Two big stories in your sports pages this morning, and they’re both about coaches trying to connect with young players.
Yesterday, after an 0-16 start, the Nets finally canned coach Lawrence Frank, sparing him the ignominy of entering the record books with the rest of the team last night, as they tied the record for season-starting futility by losing number 17 in L.A. Both of your tabloids run the news across the top of the back cover, which is about all you can expect for such an unsurprising move. The Post says “NYETS DROP AX ON FRANKS,” so I guess they’re adopting that “Nyets” joke as the team’s new moniker. I had assumed it would just be for stories that actually involved Mikhail Prokhorov, the Russian oligarch and presumed new owner, but the Post’s coverage doesn’t really have much to do with him. In fact, it’s the Daily News‘ Mitch Lawrence who bemoans Bruce Ratner’s penny-pinching tenure, and contrasts it with the glorious profligacy Prokhorov might bring. “Rubles will be no object,” Lawrence writes.
Naturally, the Jets are not to be outdone–and the back covers belong to them, although your tabloids take two different tacks. The Post goes with the team-concept: “DREAM TEAM” over a photo of cornerback Darrelle Revis. It’s something of a triumph for Revis and the defense, since I, for one, never expected a corner to see any wood on a team with Rex Ryan and Mark Sanchez.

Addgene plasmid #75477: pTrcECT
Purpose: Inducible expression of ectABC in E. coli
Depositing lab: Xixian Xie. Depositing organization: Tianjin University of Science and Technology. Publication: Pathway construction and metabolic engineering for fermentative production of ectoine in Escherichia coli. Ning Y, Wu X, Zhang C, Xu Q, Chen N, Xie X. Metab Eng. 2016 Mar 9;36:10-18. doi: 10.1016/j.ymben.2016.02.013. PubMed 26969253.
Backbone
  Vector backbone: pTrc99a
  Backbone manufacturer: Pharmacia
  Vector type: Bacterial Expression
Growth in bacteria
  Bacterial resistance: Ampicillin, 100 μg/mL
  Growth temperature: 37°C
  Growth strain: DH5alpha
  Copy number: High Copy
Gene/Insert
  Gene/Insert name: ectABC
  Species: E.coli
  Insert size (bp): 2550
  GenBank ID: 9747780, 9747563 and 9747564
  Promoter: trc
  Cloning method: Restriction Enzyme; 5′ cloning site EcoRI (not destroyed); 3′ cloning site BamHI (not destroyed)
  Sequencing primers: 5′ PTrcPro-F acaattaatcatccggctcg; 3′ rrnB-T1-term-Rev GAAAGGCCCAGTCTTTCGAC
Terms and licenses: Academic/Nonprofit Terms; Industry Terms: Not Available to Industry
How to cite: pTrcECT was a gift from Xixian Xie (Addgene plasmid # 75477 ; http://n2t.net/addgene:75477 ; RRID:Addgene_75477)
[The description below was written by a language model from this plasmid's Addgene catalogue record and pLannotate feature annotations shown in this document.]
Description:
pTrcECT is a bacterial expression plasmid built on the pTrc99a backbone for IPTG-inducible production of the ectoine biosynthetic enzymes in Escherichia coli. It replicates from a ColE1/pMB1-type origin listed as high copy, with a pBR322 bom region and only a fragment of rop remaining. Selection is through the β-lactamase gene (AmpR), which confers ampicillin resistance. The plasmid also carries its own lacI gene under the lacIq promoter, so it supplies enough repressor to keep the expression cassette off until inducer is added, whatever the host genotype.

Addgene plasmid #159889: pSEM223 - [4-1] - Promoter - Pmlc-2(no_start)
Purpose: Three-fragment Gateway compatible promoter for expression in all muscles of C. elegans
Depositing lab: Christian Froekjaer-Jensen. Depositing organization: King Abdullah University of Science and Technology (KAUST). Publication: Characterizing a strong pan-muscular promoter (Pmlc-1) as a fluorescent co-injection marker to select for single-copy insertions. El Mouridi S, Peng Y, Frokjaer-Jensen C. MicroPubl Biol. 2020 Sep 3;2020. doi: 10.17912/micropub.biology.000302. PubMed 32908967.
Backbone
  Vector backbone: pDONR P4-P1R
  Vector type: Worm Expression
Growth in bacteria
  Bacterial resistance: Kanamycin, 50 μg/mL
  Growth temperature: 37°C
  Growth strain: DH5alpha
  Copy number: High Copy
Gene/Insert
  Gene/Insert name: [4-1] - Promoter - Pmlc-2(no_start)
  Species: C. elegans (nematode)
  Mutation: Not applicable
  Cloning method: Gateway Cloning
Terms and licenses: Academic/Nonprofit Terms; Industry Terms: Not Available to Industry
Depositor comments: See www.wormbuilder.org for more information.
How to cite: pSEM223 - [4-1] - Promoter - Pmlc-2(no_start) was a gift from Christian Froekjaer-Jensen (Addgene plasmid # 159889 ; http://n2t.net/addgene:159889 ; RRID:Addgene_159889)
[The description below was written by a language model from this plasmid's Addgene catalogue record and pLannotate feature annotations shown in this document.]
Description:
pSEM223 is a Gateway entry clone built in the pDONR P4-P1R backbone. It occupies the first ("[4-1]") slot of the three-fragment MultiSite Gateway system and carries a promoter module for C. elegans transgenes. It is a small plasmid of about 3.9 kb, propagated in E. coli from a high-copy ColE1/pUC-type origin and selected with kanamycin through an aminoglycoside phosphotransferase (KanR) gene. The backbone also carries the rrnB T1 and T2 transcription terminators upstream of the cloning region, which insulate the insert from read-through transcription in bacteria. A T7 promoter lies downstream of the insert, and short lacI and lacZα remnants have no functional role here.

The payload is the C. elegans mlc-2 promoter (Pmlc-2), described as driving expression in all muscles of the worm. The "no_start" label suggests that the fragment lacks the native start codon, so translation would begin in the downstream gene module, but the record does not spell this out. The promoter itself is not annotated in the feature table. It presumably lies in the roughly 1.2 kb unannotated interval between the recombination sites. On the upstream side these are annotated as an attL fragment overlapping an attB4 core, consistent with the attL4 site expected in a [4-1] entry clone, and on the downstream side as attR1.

So it’s up to the Daily News to give the people what they want: Sanchez, over a headline about how he passed this week’s test with “FLYING COLORS.” This might actually come down to tabloid one-upsmanship over who broke what. The Daily News trumpets the fact that they broke the story of Rex Ryan using a color-coded wristband system to rein in Sanchez, which really does seem to be the story of the game, although you wouldn’t know it from reading Post. Only Steve Serby–who, it should be noted, also floats the idea of bringing back Chad Pennington as a backup–talks about it in the Post, while the Daily News covers it about like, well, Revis on Steve Smith this week.
Basically, Ryan tells Sanchez when to be cautious and when to be reckless, using the same colors–red, yellow, green–that one might encounter at a stoplight. Sanchez makes it sound much more cryptic; he tells the papers that the system is too complicated to explain, and if he did explain it, it might give an advantage to other teams. Gary Myers says Sanchez got the green light, but it would seem the light was stuck on red most of the game: Sanchez went 13 for 17 on mostly short passes, with only one pick. If that on-field performance inspires some tepid confidence, his postgame pressers continue to perplex with quotes like these, as reported by Rich Cimini:
“You can’t make chicken soup out of chicken dung,” said Sanchez, messing up the axiom.
“The code works. It’s almost like telepathy between the three of us.”
“It’s like the DaVinci Code,” Sanchez joked. “I’ll send you a crypt text.”
But the quote of the morning goes to Bart Scott, who, when asked about Sanchez’s rebound, appears to have forgotten the intense coverage of both his quarterback and his coach shedding tears at various points this season. “Come on, he’s a football player. He better get his (butt) up. I expect that. There ain’t no crying in football.”